The new media and coaches polls are out and Maryland remains atop both tallies with a knowing smirk. Cornell, however, gained some ground on the Terrapins this week in the coaches poll, picking up two extra first-place votes in that tally from last week and bringing its total to three. Regardless, Maryland is still steaming toward Championship Weekend with few established peers.
The below aggregation considers every team slotted in the top 20 of at least one set of rankings. Again, don't freak out about the computer-type rankings at this point; it's still early, but they shouldn't be ignored as tools. Some brief thoughts follow the table.
LAXPOWER: These are the LaxPower ratings. These ratings are based on solid math, importantly considering margin of victory.
RPI: This is stupid person math. I include these rankings only because the NCAA is full of stupid people and they still use this stupid person math as a major piece of their stupid tournament selection criteria. I've included these rankings this week because I am, apparently, as stupid as everyone and everything else.
EFFICIENCY: This is just a ranking of a team's efficiency margin, as adjusted for strength of schedule. These are similar to Ken Pomeroy's rankings, but slightly different. (Pomeroy uses win expectation as the basis of his ratings. We each, however, use the same foundation (efficiency).)
AVG.: Average of the "math" rankings.
COACHES/MEDIA: These are the human polls, as voted on by humans. These humans have different jobs, though: One set judges humans while clad in university-issued apparel; the other set of humans judges others simply to sell ink and paper. These polls are from March 18, 2013.
AVG.: This is the average the Earth-human polls.
DIFF.: The difference between the "math" polls and the human polls. A negative value means that "math" is rating a team higher than the things that are carbon-based; the inverse means that the things made out of 75% water are rating a team higher than the things not made out of any water.
AVG.: Average of the math and human polls. This is how the table is ordered.
- Is it all that surprising that Johns Hopkins holds the biggest difference in ranking among teams ranked in the top 20 of the coaches and media polls? The Jays are a functional exercise in attempting to determine the unknown: If Hopkins is only average with above-average talent, what does that mean for the Blue Jays? Johns Hopkins hasn't slid in the human polls as much as its peers with respect to their losses -- there is something about losing to Princeton and Syracuse that makes it easy for a carbon-based thing to reconcile what happened on the field relative to what other programs around the country are doing -- but maybe it's time to reassess just what the Jays have done given what computing machines are saying (even the dumbass RPI is on board) . Hopkins' game against Virginia this coming weekend may or may not be the last straw.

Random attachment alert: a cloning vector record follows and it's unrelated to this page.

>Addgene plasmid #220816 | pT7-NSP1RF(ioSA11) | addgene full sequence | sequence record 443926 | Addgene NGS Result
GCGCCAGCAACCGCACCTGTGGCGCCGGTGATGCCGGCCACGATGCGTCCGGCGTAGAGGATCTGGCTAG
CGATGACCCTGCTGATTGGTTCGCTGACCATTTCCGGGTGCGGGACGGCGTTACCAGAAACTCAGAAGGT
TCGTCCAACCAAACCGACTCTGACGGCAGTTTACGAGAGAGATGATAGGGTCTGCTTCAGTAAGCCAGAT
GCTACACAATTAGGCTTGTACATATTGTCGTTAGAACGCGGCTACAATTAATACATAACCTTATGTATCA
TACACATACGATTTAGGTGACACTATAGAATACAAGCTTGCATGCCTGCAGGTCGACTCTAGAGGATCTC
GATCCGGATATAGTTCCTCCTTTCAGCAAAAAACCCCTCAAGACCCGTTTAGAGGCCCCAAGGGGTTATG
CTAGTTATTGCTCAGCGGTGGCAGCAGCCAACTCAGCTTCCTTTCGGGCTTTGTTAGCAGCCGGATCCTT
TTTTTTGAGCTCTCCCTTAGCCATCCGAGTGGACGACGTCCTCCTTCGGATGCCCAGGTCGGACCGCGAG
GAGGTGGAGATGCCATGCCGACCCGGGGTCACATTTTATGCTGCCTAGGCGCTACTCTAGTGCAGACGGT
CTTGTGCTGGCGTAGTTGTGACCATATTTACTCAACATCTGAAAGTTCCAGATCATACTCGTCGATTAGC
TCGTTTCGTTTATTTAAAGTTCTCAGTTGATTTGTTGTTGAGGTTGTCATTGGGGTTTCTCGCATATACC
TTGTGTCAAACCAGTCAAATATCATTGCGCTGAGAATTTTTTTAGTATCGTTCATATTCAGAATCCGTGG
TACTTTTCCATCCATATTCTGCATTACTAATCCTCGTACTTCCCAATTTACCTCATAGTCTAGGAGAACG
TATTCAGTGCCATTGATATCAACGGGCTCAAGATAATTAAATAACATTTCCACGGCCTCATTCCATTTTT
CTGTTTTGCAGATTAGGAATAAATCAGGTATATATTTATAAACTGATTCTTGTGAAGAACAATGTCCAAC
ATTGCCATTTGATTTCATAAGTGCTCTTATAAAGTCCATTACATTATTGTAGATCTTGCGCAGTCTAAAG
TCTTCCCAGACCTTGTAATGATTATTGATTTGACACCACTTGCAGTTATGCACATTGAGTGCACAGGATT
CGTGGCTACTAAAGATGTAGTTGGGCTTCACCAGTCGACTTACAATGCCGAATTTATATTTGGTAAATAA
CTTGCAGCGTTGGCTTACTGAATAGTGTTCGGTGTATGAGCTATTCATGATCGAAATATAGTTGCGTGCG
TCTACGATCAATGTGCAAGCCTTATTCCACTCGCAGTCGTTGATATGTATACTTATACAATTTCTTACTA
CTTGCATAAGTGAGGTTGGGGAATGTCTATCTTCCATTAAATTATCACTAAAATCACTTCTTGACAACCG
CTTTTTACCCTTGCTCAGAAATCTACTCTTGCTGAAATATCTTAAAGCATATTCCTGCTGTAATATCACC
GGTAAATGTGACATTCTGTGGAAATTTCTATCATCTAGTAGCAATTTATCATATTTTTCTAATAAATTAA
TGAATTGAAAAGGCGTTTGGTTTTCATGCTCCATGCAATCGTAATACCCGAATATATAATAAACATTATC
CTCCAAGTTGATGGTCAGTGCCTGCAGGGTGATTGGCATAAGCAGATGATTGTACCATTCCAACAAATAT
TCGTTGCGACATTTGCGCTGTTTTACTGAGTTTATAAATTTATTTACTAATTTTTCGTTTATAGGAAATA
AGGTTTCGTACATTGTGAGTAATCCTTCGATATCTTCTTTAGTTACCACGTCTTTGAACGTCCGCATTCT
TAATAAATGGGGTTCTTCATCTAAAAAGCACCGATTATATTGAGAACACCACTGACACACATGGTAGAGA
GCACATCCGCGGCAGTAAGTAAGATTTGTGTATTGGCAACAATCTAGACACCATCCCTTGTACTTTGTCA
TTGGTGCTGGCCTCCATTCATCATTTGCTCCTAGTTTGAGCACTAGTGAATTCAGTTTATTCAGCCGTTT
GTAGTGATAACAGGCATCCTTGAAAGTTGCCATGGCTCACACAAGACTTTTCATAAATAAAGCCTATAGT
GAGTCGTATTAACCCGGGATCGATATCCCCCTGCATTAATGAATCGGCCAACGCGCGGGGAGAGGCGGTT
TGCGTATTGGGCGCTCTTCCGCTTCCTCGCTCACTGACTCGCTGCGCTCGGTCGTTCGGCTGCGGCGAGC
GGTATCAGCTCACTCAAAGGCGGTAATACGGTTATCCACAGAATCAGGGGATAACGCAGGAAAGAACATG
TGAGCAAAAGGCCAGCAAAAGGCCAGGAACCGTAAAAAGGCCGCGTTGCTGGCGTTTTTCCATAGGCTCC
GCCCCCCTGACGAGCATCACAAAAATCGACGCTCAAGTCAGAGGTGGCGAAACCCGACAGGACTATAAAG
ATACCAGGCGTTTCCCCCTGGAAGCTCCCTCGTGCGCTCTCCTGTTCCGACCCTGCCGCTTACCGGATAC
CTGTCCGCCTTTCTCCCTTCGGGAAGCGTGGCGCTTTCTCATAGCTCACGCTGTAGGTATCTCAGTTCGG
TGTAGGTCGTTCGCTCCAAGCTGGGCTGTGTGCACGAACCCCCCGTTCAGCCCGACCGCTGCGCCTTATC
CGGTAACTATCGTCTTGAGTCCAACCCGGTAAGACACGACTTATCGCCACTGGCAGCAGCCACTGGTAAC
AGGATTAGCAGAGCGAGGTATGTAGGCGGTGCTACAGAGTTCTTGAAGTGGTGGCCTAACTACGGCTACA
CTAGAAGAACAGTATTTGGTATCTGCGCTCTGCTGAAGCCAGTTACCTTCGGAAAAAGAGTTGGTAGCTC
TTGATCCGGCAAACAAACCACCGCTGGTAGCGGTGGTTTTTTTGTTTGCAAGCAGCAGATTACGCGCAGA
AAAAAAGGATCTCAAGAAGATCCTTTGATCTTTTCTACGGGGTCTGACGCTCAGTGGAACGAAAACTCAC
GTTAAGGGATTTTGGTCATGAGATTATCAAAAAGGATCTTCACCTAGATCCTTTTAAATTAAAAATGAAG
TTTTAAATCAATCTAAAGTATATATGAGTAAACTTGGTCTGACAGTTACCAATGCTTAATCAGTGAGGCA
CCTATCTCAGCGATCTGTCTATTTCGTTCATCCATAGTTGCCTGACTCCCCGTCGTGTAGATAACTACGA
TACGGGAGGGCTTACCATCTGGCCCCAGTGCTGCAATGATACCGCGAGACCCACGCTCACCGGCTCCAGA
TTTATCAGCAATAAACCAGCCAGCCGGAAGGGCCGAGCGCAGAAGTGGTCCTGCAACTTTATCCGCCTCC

- Brown only has five games under its belt at this point (against a schedule ranked 37th in opponent efficiency margin and 42nd in opponent Pythagorean win expectation), but Bruno has performed well in the sunrise of its season. It's probably a little early to push the Bears into the heart of the top 20, but this is still a team currently ranked fifth in adjusted defensive efficiency and is accomplishing this feat by playing about one-and-a-half fewer offensive possessions per 60 minutes of play than their opponents. The schedule picks up with some big names in the coming weeks -- Bruno will face North Carolina, Princeton, Pennsylvania, and Yale in consecutive games over a three-week stretch -- and we'll all have a better read on the Bears at that point than right now. Brown, though, should be a team on everybody's radar for at least a little bit.
- The biggest average ranking mover from last week to this week? North Carolina, which only had one game this week -- a loss at home to Duke -- and saw itself drop seven places. It's still very early in the year (the halfway point hasn't been breached yet) and these kinds of things happen. What's a little odd is that the computing machines and humans did almost the same exact thing: The Heels moved from an average computer ranking of 8.33 to 16.00; the humans dropped Carolina from an average ranking of 7.00 to 13.00. It was almost an even drop in both set of measures for the Tar Heels, which doesn't always happen like that.
- Don't freak out about Robert Morris and Dartmouth sitting where each team is sitting. The games -- as each team plays more -- will figure this out.
- Pennsylvania is exactly where it should be, which is creepy. Only one other team is close to a zero-balance in the difference between computer ranking and human poll ranking -- Cornell -- and that's only attributable to the fact that Maryland isn't moving from its perch unless something drastic happens. Congratulations, everyone! We're all perfectly knowledgeable about the Quakers.
What do you guys think about this? Okay or no-kay? The comments, they are yours.